Leaking radioactive water at Japan’s failed Fukushima nuclear plant is raising worries over whether attempts to stabilize the facility are instead creating a new disaster. This week Japan’s nuclear watchdog classified leaking water from a holding tank as a “serious incident.”
Workers at the troubled Fukushima nuclear plant have been building hundreds of tanks to hold many thousands of tons of radioactive water on the site. But this week regulators discovered that 300 tons of water has leaked, raising concerns about the rest of the holding tanks.
Japan’s Nuclear Regulation Authority chairman Shunichi Tanaka compares the situation with the tanks to a haunted house at an amusement park, where alarming things can happen in rapid succession.
“We have to look into how to reduce the risk and how to prevent it from becoming a fatal or serious accident," he said.
Earlier this week, the plant's operator, Tokyo Electric Power Company (TEPCO), announced that the 300 tons of water that leaked from one tank was so contaminated that a person standing nearby would receive a 100 millisieverts dose of radiation in one hour, five times the annual limit for nuclear workers.
TEPCO said the cause of the leak is unknown.
Greenpeace Japan spokesperson Hisayo Takada said the greatest long-term concern is the possibility for groundwater contamination. Some 400 tons of groundwater flow through the plant every day. She said that so far, the containment strategies for irradiated material at Fukushima are temporary and do not prevent radiation from spreading.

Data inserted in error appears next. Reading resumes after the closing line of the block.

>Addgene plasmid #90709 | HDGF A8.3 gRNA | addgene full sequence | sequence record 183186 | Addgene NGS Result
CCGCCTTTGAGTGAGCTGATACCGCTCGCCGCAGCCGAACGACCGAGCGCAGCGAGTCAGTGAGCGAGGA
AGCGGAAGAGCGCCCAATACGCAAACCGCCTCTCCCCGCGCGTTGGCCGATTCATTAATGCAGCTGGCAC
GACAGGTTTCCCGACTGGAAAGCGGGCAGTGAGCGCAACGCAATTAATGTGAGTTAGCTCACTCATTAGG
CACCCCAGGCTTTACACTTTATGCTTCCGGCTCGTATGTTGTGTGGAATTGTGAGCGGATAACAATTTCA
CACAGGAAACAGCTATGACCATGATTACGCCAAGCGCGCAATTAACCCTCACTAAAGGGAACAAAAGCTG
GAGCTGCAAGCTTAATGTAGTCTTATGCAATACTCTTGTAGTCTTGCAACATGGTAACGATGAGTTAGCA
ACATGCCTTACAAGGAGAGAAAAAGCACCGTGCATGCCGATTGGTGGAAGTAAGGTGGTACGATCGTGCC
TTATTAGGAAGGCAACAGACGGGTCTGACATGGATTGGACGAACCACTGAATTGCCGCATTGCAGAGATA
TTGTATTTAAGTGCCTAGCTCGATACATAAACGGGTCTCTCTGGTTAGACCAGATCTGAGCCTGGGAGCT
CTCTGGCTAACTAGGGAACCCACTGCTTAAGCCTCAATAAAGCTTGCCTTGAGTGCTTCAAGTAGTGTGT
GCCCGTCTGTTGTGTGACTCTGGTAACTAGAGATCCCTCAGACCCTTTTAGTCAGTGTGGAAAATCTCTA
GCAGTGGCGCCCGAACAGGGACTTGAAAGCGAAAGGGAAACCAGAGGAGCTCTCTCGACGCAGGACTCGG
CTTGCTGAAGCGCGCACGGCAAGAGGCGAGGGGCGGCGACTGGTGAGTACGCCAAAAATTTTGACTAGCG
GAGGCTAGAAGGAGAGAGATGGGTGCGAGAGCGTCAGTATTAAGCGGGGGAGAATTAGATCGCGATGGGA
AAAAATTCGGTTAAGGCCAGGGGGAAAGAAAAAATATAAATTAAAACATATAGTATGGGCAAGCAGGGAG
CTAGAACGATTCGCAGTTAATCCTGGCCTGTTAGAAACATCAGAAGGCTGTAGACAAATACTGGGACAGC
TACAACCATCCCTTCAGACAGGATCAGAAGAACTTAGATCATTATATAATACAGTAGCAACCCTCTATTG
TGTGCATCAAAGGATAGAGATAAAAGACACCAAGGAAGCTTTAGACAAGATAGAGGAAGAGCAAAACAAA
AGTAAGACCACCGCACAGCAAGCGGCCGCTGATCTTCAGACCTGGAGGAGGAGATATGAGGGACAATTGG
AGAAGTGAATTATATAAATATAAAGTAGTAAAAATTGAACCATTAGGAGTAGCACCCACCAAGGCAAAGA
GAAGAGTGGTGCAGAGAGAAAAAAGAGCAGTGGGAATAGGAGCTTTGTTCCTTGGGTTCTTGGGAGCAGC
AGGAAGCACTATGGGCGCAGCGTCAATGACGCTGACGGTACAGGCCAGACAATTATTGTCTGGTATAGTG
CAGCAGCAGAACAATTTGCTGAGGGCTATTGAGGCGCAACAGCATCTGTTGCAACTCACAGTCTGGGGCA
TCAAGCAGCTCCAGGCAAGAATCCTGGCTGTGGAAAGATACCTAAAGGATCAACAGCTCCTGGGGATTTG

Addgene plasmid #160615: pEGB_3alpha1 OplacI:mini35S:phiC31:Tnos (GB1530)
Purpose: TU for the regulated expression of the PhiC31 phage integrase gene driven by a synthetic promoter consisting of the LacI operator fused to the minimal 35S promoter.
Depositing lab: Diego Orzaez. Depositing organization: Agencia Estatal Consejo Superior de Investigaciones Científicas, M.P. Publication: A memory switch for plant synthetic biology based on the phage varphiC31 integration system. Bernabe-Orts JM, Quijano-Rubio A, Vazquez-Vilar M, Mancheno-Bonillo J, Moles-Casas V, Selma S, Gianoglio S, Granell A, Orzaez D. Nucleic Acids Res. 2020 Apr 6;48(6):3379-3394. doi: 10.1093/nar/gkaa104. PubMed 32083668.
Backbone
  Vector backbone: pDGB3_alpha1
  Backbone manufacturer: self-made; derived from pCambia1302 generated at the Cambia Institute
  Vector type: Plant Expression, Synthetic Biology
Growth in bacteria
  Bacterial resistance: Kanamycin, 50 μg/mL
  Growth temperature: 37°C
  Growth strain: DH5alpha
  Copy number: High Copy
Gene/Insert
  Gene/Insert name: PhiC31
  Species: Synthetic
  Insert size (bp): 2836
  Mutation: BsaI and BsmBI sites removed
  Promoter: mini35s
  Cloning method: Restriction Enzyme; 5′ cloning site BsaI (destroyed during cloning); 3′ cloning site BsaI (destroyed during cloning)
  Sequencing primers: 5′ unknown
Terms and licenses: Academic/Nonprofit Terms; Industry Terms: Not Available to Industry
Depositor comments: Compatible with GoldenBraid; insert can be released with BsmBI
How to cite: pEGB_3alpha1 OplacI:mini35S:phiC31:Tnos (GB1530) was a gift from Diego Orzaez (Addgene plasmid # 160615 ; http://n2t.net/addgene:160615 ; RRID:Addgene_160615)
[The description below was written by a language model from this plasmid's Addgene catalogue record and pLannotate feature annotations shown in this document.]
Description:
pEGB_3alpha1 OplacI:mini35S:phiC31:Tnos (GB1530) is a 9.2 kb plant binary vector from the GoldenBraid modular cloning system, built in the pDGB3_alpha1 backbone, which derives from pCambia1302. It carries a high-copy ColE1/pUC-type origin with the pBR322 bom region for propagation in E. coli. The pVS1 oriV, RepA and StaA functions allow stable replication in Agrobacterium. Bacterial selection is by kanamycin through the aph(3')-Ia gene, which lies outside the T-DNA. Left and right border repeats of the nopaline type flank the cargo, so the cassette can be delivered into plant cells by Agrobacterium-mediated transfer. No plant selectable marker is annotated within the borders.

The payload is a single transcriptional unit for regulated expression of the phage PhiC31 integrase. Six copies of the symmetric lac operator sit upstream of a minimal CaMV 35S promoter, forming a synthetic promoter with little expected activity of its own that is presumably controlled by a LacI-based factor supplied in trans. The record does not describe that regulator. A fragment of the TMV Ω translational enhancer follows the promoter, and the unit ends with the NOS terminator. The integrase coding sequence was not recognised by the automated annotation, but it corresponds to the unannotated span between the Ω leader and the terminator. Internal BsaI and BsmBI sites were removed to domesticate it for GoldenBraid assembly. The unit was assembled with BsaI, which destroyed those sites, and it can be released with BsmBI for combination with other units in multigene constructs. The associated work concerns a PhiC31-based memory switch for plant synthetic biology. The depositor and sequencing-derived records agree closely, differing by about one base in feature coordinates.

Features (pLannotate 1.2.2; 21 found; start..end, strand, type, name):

"The Tepco solution so far, but it's now maybe no longer working or no longer possible to begin with. So, A: stop the current leaking. 2: to make that leaking not to go into the ocean, second thing. Third stop the ground water, find a way to stop the groundwater," Takada said.
William Saito, a member of the national diet’s Fukushima investigation committee, said the challenge of disposing of the enormous amount of contaminated water is unprecedented. But he said they must be more transparent about the cleanup effort.
"To be fair to TEPCO most companies in a similar situation would be overwhelmed. The problem that they're suffering that's making things worse is that because of a lack of transparency, they're trying to internalize these issues. Whereas if you're a little more forthcoming and asking for help, whether it's the national government or from other perhaps professionals from around the world this might have been handled differently," he said.
This incident marks the first warning on the International Nuclear Event Scale since an earthquake and tsunami caused three reactors to melt down in 2011, which was rated the maximum level, seven, the worst since Chernobyl in 1986.